A recent decision issued by a Federal Court on January 18, 2013 represents positive news for FERS Disability Retirement annuitants who are receiving or have been receiving SSDI benefits at the same time, and have gone on to earn additional income.
Earning money can cause you to lose your social security benefits if you exceed the allowable income ceiling. When an employee no longer receives SSDI benefits, the FERS annuitant can go to OPM and request that his or her Disability Retirement annuity be “recalculated” based on the fact that he or she no longer receives an SSDI offset amount.
In the past FERS annuitants have encountered problems. In a recent case, OPM argued that because the individual continued to remain “entitled” to SSDI benefits, they were not required to recalculate the FERS disability retirement annuity upwards which would benefit a FERS Disability beneficiary. Unfortunately for the beneficiary this outcome made little sense as the beneficiary was no longer receiving any SSDI benefits.
In this case, OPM denied a postal worker’s attempt to stop a reduction in his annuity on February 25, 2010, stating: “Your annuity was reduced because you were eligible to receive benefits from SSA. The law requires that the reduction in your annuity remain based on entitlement to Social Security benefits and not the actual receipt of such benefits. Though your employment resulted in the suspension of your SSA benefits, you still retained eligibility because you are still deemed disabled.”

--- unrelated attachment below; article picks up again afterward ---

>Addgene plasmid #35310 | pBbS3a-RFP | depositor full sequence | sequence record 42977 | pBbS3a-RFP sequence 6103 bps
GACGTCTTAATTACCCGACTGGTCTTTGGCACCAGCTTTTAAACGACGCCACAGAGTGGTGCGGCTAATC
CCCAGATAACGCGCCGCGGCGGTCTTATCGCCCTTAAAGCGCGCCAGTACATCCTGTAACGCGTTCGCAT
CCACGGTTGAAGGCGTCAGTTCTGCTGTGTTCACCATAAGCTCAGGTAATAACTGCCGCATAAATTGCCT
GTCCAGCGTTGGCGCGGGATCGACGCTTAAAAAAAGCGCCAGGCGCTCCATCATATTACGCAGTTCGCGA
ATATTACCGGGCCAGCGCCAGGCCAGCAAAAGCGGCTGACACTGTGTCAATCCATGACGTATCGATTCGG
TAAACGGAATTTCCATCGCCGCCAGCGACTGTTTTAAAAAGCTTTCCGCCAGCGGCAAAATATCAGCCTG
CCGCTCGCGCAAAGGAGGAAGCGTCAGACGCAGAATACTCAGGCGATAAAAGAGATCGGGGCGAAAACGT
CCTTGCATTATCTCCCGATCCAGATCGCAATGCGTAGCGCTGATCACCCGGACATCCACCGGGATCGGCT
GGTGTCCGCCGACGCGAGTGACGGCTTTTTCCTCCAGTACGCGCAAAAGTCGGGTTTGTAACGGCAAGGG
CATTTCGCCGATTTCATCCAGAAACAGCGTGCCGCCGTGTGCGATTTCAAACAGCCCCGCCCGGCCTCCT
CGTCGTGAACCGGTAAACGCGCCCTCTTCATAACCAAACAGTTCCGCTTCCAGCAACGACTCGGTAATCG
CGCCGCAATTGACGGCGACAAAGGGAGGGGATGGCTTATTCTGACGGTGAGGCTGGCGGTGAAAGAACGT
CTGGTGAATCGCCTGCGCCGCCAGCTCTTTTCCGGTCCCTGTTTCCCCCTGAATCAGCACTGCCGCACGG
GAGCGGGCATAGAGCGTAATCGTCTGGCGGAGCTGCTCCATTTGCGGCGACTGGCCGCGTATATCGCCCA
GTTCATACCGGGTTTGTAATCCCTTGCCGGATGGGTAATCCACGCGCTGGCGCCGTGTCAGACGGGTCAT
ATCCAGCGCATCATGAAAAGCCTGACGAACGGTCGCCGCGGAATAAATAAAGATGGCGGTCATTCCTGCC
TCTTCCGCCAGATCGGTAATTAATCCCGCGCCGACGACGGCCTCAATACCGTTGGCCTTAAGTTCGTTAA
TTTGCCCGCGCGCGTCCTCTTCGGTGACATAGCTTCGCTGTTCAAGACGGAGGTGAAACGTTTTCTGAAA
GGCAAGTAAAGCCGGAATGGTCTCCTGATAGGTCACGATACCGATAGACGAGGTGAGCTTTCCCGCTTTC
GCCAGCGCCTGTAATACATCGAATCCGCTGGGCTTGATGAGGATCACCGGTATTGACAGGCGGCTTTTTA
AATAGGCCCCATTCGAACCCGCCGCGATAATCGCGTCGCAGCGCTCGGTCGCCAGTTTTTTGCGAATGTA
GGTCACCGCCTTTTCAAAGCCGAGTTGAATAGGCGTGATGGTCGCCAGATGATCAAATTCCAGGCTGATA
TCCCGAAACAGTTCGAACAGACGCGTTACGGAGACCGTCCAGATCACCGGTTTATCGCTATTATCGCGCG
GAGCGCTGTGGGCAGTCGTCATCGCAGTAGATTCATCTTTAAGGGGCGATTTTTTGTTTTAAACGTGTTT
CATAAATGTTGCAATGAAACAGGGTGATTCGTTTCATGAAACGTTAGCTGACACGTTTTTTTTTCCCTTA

The opinion issued by the U.S. Court of Appeals for the Federal Circuit in the case earlier this month, has reversed that situation and in effect exposed OPM’s error. What the outcome of the case means is that in the future when a FERS disability retirement annuitant loses SSDI benefits for engaging in work, OPM must recalculate the FERS disability retirement benefit.
“This is a major win for those former Federal and Postal workers who are, were, or will be, receiving concurrent SSDI benefits and FERS Disability Retirement benefits and who have lost or may lose the SSDI benefits and therefore will need to have their FERS Disability Retirement annuity ‘restored’ and recalculated to its original amount,” wrote Mr. Robert McGill, a seasoned Disability Retirement attorney.